Philosophy Answer Writing Practice 2018 - Week 9 - Question 1
90 Days Philosophy Answer Writing Practice Question 1 for 07-Jan-2019
How do the Buddhists and the Nyaya philosophers explain our knowledge of 'the absence of the jar on the table'? Answer in detail (2018)
Naiyayikas are of the view that absence can be known through perception or pratyaksa, and hence there is no need of admitting anupalabdhi as a separate pramana. Nyaya-Vaisesika has accepted Abhava as an independent category, and its knowledge is possible only through perception and not anupalabdhi.
The Buddhists think that absence can be known through inference with the hetu in the form of anupalabdhi
Anupalabdhi literally means “absence of cognition” that is, absence of any positive modes of knowledge which becomes a medium to know the absence of an object.
Two questions arise here:
- How does one understand a negative fact?
- How does one become aware of absence?
Some schools, do not even accept Abhava (non-existence) as a category, some accept, but do not accept Anupalabdhi as a pramana. For example, Kumarila Bhatta accepts the role of non-cognition in knowing the absence. But Prabhakara and Buddhists deny any objective status to absence and therefore suggest that cognition pertains only to existent things.
The statement “There is no Pot on the ground”.
Buddhists are concerned with the explanation of this non-cognition. Whereas, Naiyayikas raise the question of how can we perceive this absence (as they have already accepted Abhava).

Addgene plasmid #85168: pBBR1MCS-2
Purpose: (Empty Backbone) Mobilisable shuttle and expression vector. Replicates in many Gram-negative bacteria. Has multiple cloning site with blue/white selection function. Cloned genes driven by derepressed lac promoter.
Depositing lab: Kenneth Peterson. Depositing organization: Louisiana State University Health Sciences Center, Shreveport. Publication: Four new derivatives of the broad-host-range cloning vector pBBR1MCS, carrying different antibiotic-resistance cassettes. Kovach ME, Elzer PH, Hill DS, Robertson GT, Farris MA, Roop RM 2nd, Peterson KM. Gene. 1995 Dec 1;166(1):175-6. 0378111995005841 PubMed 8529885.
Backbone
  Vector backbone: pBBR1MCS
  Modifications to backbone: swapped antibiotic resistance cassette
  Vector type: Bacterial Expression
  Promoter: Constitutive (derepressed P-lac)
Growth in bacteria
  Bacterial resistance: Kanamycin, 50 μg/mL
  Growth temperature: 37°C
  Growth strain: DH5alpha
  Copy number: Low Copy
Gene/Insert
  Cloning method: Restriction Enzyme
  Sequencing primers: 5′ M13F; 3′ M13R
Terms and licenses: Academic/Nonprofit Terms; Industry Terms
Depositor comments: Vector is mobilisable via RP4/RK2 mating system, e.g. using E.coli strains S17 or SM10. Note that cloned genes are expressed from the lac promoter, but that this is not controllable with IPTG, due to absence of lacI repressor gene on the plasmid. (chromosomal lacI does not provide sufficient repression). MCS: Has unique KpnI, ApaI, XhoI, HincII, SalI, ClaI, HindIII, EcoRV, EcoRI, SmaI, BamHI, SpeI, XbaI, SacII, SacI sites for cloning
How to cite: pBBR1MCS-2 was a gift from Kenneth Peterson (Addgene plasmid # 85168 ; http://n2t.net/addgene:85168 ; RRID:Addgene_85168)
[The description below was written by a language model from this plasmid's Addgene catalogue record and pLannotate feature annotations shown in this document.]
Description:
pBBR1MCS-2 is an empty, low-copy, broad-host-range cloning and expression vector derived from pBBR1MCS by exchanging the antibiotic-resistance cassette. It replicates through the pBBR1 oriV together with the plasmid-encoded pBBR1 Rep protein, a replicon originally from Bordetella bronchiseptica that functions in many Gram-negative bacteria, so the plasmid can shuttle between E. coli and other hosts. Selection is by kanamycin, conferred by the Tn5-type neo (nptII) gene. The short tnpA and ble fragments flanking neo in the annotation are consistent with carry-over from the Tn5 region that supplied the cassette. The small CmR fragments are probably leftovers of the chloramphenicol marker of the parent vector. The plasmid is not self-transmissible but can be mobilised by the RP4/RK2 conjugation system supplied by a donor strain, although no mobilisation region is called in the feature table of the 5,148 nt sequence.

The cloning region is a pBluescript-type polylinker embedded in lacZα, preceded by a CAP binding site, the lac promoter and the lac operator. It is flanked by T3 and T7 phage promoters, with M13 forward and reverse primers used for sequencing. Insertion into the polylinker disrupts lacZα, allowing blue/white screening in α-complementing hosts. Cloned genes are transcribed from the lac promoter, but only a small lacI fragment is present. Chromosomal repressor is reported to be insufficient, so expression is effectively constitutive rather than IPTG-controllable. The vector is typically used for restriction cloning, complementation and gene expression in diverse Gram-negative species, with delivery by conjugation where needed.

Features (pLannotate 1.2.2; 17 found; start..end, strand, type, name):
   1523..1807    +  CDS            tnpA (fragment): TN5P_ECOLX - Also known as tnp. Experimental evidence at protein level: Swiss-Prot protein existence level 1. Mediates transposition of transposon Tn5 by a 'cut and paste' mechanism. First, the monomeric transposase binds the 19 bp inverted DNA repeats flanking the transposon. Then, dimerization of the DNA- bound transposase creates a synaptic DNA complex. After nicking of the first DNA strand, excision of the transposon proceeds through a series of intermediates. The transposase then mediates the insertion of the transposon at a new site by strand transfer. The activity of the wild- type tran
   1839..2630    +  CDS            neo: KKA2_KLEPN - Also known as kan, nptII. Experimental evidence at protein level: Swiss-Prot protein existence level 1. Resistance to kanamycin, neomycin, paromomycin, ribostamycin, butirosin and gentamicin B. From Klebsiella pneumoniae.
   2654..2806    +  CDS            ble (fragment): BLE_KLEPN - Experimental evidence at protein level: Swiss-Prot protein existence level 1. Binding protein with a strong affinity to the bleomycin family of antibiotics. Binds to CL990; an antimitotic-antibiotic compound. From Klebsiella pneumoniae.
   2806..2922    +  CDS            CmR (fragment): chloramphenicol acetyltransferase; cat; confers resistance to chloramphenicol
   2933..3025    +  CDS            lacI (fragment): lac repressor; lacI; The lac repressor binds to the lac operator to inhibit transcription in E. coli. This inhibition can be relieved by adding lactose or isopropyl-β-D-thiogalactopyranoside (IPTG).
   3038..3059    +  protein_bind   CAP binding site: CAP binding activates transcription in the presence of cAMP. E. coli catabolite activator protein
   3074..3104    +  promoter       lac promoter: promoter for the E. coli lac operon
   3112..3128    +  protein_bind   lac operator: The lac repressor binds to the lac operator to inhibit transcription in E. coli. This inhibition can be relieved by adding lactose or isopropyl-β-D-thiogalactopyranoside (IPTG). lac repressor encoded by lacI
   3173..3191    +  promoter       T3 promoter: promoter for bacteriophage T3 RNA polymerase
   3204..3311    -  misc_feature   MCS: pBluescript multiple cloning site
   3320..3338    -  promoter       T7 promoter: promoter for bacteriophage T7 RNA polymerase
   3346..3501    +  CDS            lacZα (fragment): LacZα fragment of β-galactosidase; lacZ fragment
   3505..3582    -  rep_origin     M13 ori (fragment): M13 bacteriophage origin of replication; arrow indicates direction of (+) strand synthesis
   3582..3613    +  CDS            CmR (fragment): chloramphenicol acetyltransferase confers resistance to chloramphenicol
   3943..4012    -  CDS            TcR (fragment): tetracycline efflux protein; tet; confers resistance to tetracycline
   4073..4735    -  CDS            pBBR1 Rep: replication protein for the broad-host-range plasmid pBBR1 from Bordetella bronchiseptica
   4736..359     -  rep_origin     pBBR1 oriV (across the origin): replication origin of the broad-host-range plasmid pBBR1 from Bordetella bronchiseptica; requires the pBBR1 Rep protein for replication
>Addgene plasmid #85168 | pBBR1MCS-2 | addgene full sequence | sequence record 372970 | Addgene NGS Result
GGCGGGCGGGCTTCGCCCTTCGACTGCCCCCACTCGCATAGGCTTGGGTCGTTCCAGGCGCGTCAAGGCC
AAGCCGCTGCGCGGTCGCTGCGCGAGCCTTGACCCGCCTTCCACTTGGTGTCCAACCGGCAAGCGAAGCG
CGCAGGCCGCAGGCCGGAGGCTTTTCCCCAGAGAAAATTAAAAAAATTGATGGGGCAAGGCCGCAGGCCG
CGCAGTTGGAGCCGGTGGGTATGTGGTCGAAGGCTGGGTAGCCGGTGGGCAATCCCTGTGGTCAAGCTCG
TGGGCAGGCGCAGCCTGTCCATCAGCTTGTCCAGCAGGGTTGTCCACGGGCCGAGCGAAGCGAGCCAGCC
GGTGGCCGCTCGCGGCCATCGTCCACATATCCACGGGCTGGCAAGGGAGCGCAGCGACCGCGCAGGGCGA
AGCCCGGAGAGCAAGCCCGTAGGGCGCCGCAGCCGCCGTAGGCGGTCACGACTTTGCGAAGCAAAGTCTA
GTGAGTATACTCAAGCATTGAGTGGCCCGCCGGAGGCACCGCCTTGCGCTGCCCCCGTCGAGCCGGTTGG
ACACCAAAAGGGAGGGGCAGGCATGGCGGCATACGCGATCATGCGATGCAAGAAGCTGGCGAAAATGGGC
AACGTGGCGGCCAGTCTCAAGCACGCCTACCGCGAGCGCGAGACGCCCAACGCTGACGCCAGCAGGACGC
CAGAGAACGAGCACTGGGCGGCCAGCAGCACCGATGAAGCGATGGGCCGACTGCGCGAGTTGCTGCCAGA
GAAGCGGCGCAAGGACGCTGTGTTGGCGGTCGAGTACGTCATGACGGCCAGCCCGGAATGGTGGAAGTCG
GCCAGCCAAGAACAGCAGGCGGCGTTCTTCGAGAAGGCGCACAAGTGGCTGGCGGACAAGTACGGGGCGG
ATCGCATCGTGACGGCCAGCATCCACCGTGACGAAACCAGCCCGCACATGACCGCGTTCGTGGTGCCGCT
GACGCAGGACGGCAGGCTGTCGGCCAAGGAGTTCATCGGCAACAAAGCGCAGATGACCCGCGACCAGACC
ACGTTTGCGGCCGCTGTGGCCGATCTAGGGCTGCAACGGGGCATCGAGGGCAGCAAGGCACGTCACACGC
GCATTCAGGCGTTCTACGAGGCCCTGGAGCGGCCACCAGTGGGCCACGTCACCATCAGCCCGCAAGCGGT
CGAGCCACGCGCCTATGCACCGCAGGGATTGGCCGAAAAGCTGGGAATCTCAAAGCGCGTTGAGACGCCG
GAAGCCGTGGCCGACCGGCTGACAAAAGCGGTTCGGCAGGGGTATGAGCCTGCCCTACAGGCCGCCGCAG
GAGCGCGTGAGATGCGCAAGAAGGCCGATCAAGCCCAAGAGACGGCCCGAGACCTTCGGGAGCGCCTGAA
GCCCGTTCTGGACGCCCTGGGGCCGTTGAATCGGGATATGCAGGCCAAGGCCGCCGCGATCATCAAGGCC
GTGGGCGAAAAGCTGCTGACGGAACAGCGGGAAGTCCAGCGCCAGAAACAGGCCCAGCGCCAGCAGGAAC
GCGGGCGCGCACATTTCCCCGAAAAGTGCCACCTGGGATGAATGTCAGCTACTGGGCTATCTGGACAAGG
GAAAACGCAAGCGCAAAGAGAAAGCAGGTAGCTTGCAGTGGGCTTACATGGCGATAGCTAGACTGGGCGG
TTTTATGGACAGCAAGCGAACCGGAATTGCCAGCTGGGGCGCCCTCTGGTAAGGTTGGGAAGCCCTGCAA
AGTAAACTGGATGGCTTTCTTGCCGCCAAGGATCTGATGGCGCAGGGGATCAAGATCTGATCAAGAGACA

Naiyayikas hold that non-cognition is not only inferred but also perceived. For instance, when one enters the room he sees a pot on the table and when the pot is removed, the absence of pot is also perceived. (cognition of absence of pot). They are of the opinion that anupalabdhi cannot be considered an independent pramana in order to know absence. To them, absence is known either by perception or by inference, as the absentee (pratiyogi) of the absence is subject to perception or inference.
Whereas, Kumarila holds that non-cognition is a separate pramana, Buddhists hold that non-cognition is not a separate pramana, they believe that this non-cognition has an instrumental value.
To Buddhists, Non-cognition plays the role of HETU in the process of inferring “the absence of x” i.e., “There is not pot on the ground”, here we are inferring there is not pot because it is not cognized.